Sowing Seeds of Justice

migrant worker

In the 1980s, license plates from Erie to Philadelphia proclaimed, “You’ve Got a Friend in Pennsylvania.” Today, the Keystone State’s farmworkers confidently affirm, “We’ve got a friend in Villanova.”

Villanova University Charles Widger School of Law may seem an unlikely host for the Farmworker Legal Aid Clinic, but Villanova is located just a half hour away from Kennett Square, the “mushroom capital of the world,” and within a day’s drive of central Pennsylvania’s apple and peach orchards. In terms of mission, the fit is perfect.

Rooted in its Augustinian heritage, Villanova Law believes in the dignity of the every human person. Consistent with that mission, the Farmworker Clinic offers free legal services to low-wage laborers seeking to assert their rights as workers, or who are fighting their deportation from the United States. It was also the first farmworker legal clinic in the country. Many cases allow students to argue before an adjudicator and hone negotiating skills. While providing an important service to the community, the Clinic supports students in developing their professional identities as future lawyers.

In addition to individual legal representation, the clinic works with community partners to empower Pennsylvania’s migrant communities. In the fall semester, the Clinic works with Friends of Farmworkers and Philadelphia Legal Aid to conduct outreach throughout central Pennsylvania, including visits to labor camps on apple orchards and community events where workers can receive information about their legal rights. The Clinic also works with community-led organizations to provide legal support for human rights campaigns impacting farmworkers throughout the academic year.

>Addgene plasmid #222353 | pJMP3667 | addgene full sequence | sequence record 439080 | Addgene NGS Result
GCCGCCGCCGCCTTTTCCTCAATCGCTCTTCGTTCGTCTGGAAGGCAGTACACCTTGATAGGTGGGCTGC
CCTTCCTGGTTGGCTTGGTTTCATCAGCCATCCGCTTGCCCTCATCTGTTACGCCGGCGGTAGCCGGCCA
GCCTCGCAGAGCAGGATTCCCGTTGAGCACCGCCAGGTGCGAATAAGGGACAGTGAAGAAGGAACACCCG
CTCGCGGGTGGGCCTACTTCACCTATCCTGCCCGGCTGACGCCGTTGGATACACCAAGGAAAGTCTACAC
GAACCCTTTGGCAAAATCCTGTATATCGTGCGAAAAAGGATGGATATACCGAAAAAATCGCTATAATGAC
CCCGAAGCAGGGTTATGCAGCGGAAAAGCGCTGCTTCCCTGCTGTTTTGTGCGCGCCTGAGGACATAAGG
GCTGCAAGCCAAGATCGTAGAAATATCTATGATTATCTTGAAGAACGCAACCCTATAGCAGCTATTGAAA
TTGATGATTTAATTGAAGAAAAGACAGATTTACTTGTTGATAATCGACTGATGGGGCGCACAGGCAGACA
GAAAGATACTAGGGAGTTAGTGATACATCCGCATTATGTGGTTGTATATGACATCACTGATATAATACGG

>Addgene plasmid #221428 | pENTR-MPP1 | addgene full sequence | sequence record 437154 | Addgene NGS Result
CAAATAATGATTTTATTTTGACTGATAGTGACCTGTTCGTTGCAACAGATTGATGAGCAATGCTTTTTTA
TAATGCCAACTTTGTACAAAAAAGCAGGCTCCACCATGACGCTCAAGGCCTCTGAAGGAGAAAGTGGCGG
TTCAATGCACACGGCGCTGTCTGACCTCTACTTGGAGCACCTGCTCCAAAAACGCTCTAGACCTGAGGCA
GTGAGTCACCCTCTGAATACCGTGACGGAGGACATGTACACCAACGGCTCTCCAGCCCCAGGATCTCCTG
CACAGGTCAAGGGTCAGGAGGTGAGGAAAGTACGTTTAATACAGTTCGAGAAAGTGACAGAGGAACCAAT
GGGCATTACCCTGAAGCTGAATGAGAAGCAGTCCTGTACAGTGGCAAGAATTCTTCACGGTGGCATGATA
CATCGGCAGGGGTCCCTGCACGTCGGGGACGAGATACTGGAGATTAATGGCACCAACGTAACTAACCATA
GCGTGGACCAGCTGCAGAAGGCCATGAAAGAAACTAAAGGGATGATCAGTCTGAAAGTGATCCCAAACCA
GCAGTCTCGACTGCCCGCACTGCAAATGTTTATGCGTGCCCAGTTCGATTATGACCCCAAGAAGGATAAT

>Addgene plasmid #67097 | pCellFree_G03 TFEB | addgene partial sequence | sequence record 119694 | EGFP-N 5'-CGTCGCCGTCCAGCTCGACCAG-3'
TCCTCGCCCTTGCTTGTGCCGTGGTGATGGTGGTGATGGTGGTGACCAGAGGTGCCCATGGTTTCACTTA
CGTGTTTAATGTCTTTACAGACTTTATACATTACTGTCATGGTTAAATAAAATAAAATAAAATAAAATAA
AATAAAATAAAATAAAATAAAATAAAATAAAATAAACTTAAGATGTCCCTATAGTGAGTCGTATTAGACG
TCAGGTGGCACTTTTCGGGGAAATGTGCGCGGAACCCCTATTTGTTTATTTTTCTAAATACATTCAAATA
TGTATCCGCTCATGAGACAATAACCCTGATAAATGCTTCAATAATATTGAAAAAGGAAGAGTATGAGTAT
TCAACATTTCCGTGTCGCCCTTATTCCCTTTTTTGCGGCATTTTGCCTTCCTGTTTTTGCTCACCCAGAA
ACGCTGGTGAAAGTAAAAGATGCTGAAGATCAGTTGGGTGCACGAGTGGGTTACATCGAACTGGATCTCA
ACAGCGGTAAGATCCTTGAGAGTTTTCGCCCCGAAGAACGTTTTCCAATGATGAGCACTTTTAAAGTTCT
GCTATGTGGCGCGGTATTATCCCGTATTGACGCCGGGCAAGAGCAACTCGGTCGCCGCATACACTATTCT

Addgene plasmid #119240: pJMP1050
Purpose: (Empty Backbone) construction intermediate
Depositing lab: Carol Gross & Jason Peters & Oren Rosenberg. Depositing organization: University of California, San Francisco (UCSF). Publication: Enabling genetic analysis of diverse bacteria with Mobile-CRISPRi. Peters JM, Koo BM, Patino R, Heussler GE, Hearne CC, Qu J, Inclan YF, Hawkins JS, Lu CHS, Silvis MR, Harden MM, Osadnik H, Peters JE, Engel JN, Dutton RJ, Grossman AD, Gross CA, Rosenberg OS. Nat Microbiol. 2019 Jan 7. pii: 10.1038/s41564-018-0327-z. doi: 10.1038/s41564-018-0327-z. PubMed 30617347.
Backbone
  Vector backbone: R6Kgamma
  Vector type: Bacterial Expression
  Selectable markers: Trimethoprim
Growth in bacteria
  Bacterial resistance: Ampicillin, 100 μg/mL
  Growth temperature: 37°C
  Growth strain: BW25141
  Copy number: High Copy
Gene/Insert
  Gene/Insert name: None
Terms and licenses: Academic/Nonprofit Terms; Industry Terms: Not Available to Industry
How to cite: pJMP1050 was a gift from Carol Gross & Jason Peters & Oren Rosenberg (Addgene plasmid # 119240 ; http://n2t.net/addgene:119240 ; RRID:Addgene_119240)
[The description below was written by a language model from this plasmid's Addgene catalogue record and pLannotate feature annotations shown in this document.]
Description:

To overcome language barriers between student-lawyers and clients, Villanova has a course-internship for Spanish students from the University’s College of Liberal Arts and Sciences. Interns learn community interpreter skills and apply them in the clinic.

“It is a win-win situation,” said Mercedes Juliá, a Professor in the University’s Department of Romance Languages and Literatures who help set up the internship. “We are part of an interdisciplinary effort and help a community in need while our students practice their language skills.”

Clinic Director Caitlin Barry appreciates teaching at an institution that with strong social justice values. “Our clients’ deserve to have their human rights respected—their rights to be adequately compensated for their labor, to build strong and stable communities, to have their voices heard and valued. Our students work hard to protect those rights.”

To learn more about Villanova Law’s six in-house clinics, click here.